J.B. Spins

Jazz, film, and improvised culture.

Monday, June 08, 2015

New Filipino Cinema ’15: Mariquina

Imelda Nunez is the nicest sweatshop owner ever. Her Marikina garment factory is small enough for her to know all the employees, but industrious enough to have international customers and supply chain issues. In some ways, she learned from her father, Romeo Guevarra, who was a master shoemaker, but not such a hot businessman. His unexpected suicide will come at a precarious time for her factory, but it will lead to considerable soul searching in Milo Sogueco’s Mariquina (trailer here), which screens as part of the 2015 edition of New Filipino Cinema at the Yerba Buena Center for the Arts.

Yes, Imelda is the daughter of a shoemaker and the namesake of the former First Lady, Imelda Marcos (who is still a political force to be reckoned with). This irony will become a running gag in the film, with a lookalike even professing her respect for Guevarra’s shoes. However, when she looks back on her early childhood, Nunez realizes neither she, nor her mother fully appreciated how much soul Guevarra put into his soles.

Frankly, for Nunez, this is a terrible time for reflection. She has a quality control inspection coming up and a machine on the fritz. Yet, as she searches for a traditional Marikina shoemaker to make Guevarra’s final wingtips, she cannot help revisiting her formative years. They were dramatic, especially when her mother left home, ultimately settling in Hawaii. Through her omniscient flashbacks, we can see how the young Nunez misinterpreted incidents to blame her devastated father and Tess, his business partner turned live-in lover, rather than the mother who simply grew tired of Guevarra and a life of shoes.

The list of potential shoe clichés is as long as your arm (walk a mile in someone’s shoes, etc.), but Sogueco never gets fatally caught up in any of them. Granted, Nunez is on a shoe quest, but it is presented in rather practical terms. After all, they need shoes for his funeral, since for some reason those that he was wearing that fateful night have gone missing. While going through the process, Domeng, Guevarra’s last real protégé, helps her get some perspective on her father.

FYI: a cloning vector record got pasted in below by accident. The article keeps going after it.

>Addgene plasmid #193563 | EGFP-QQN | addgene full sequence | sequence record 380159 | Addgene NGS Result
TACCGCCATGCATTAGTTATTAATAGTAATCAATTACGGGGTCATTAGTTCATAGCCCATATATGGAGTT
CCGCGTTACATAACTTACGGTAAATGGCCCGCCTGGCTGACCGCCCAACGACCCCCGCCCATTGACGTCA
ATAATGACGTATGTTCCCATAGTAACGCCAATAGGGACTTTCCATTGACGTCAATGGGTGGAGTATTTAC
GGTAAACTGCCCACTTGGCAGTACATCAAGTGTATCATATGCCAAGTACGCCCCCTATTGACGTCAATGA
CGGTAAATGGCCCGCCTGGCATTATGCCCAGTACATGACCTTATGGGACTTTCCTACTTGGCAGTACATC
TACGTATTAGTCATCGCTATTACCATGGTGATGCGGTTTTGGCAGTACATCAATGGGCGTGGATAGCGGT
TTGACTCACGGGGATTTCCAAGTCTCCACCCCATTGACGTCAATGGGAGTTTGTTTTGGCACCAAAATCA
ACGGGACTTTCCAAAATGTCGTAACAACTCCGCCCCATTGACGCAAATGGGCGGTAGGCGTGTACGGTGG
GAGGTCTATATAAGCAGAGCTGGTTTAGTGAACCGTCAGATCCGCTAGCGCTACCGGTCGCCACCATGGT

Mylene Dizon is pretty much perfect as Nunez. She can be both tough and vulnerable. We see in no uncertain terms how tightly she has controlled her life, up until it is time to release the floodgates. She also develops some appealing platonic chemistry with Dennis Padilla as the older, more accepting Domeng. As Guevarra, Ricky Davao leaves no heartstring unpulled, but it is indeed difficult to withstand the power of his sad-eyed pathos. However, it is Bing Pimentel who will deliver the real emotional body blow as the achingly dignified Tess.


Granted, there is no shortage of melodrama in Mariquina, but Sogueco earns the unabashedly sentimental climax, fair and square. The down-to-earth ensemble led by Dizon looks at home in the Marikina workshops and showrooms, while being attractive enough to have private lives worth getting worked up over. There are dozens of points where it all could have gone off the rails, but the discipline of Sogueco and Dizon keeps it all on the straight and narrow. Recommended for those who appreciate tearful family dramas and popular Filipino cinema, Mariquina screens this Friday (6/12) and Sunday (6/21), as part of New Filipino Cinema 2015 at the YBCA.